The Grand Ole Opry House is one of the most distinguished landmarks in country music history, and now that fact is being recognized nationally.

The iconic Nashville venue is being added to the National Register of Historic Places, which is the United States' official list of locations worthy of preservation. The honor marks the cultural significance of the building, which according to a press release is the sixth home of the Grand Ole Opry since it began. It is also the only location built specifically to house the Opry, and the location that has served as the institution's home base for the longest.

The Opry House opened on March 16, 1974, with a sold-out performance that was attended by then-President Richard Nixon and his wife. Over the years it has presented countless performances of the Grand Ole Opry, as well as concerts from many touring artists from a variety of genres. It has also welcomed U.S. presidents, foreign dignitaries, awards shows, television tapings and numerous special events over its 41-year history. It is a reigning Academy of Country Music Venue of the Year.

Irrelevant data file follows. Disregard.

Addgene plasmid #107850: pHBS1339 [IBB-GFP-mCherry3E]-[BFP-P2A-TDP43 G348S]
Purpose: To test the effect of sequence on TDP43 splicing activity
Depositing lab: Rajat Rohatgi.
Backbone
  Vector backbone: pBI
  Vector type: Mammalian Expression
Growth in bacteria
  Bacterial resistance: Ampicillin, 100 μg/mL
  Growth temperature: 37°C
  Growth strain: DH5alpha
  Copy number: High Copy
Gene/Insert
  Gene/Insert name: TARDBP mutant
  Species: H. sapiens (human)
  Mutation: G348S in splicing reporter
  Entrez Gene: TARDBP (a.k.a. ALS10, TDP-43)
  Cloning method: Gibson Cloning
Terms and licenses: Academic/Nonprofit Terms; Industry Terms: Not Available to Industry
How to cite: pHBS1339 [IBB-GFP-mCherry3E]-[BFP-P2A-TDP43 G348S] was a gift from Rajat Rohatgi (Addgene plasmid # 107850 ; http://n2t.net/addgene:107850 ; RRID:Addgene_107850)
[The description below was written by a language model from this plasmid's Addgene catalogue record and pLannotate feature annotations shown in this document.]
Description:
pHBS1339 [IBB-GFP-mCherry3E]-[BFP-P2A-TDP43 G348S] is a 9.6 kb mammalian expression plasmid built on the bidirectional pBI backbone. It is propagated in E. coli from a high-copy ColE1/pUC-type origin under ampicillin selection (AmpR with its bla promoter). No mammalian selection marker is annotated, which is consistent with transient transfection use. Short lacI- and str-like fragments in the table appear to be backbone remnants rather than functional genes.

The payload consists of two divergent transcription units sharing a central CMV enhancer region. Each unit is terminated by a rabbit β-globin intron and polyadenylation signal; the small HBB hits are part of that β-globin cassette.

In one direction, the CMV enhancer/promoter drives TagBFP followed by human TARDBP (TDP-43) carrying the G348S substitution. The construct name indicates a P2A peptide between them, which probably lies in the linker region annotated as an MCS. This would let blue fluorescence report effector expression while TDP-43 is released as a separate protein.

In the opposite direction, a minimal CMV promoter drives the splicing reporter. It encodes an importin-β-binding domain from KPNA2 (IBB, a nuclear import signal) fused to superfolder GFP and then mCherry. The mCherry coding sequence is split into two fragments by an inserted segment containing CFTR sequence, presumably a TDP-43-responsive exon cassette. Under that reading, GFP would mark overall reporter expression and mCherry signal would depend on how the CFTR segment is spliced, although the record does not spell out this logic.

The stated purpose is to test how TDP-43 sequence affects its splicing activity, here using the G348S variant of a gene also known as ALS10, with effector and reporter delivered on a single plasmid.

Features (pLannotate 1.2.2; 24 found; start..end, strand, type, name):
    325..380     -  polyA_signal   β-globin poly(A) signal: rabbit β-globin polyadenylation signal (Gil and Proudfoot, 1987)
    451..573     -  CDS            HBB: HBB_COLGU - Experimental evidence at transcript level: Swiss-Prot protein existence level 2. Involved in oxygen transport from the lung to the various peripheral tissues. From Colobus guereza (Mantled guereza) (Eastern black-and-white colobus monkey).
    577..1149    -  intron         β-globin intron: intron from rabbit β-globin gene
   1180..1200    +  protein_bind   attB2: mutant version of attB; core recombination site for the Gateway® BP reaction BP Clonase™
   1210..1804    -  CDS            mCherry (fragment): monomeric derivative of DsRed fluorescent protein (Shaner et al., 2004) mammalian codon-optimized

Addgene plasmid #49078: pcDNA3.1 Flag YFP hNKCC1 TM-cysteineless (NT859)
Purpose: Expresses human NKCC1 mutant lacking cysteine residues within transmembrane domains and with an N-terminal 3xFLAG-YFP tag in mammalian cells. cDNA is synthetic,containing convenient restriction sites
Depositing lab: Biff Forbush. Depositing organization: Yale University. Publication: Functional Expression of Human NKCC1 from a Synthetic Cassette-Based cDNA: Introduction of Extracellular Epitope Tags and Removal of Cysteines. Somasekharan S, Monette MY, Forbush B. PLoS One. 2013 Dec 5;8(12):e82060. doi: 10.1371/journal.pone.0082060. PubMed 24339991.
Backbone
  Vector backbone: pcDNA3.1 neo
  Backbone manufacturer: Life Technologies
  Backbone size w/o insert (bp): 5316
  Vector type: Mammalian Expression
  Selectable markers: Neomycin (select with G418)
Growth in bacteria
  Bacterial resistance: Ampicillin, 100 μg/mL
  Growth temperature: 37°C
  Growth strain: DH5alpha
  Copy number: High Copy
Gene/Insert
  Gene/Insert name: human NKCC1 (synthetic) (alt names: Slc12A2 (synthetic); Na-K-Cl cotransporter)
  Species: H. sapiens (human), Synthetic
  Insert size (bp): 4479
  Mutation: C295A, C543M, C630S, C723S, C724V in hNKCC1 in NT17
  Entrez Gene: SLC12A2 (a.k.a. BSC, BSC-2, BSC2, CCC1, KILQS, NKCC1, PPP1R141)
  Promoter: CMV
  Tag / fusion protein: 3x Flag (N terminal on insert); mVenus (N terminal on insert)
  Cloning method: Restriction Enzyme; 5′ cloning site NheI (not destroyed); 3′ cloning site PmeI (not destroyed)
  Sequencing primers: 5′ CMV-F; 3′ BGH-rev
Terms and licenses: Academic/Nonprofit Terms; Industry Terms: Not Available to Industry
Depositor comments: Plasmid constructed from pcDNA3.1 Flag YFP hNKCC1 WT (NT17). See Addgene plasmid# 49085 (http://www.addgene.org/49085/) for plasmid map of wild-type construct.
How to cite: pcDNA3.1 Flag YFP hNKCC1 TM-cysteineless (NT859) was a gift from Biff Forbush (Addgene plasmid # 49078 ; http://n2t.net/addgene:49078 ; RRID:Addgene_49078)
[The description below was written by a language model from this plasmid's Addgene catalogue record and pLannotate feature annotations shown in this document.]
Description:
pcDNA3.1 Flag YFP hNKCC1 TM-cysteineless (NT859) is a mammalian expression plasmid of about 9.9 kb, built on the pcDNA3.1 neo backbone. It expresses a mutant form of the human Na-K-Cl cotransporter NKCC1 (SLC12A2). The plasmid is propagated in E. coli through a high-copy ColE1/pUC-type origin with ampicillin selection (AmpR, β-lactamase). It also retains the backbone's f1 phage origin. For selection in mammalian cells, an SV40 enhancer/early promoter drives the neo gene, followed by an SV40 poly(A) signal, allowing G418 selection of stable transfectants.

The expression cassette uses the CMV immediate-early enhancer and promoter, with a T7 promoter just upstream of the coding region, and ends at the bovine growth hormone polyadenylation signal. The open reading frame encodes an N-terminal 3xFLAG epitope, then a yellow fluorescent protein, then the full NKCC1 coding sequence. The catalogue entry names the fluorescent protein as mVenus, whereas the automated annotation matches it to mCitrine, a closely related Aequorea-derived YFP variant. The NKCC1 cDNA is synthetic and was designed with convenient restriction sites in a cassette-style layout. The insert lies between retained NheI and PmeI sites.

The iconic venue is one of six sites in Tennessee recently added to the National Register. Dr. Carroll Van West, Director of the Center for Historic Preservation at MTSU and the Tennessee State Historian, prepared the nomination, which the Tennessee State Historical Commission supported.

The recognition comes as the Opry prepares for a nine-month celebration of its 90th anniversary, which will kick off with a special show Tuesday, March 24. Throughout that evening’s performance the Opry will announce various elements of the celebration, including special shows scheduled through December. One highlight will be the Opry’s 90th Birthday Bash Weekend, which is scheduled for Oct. 2-3.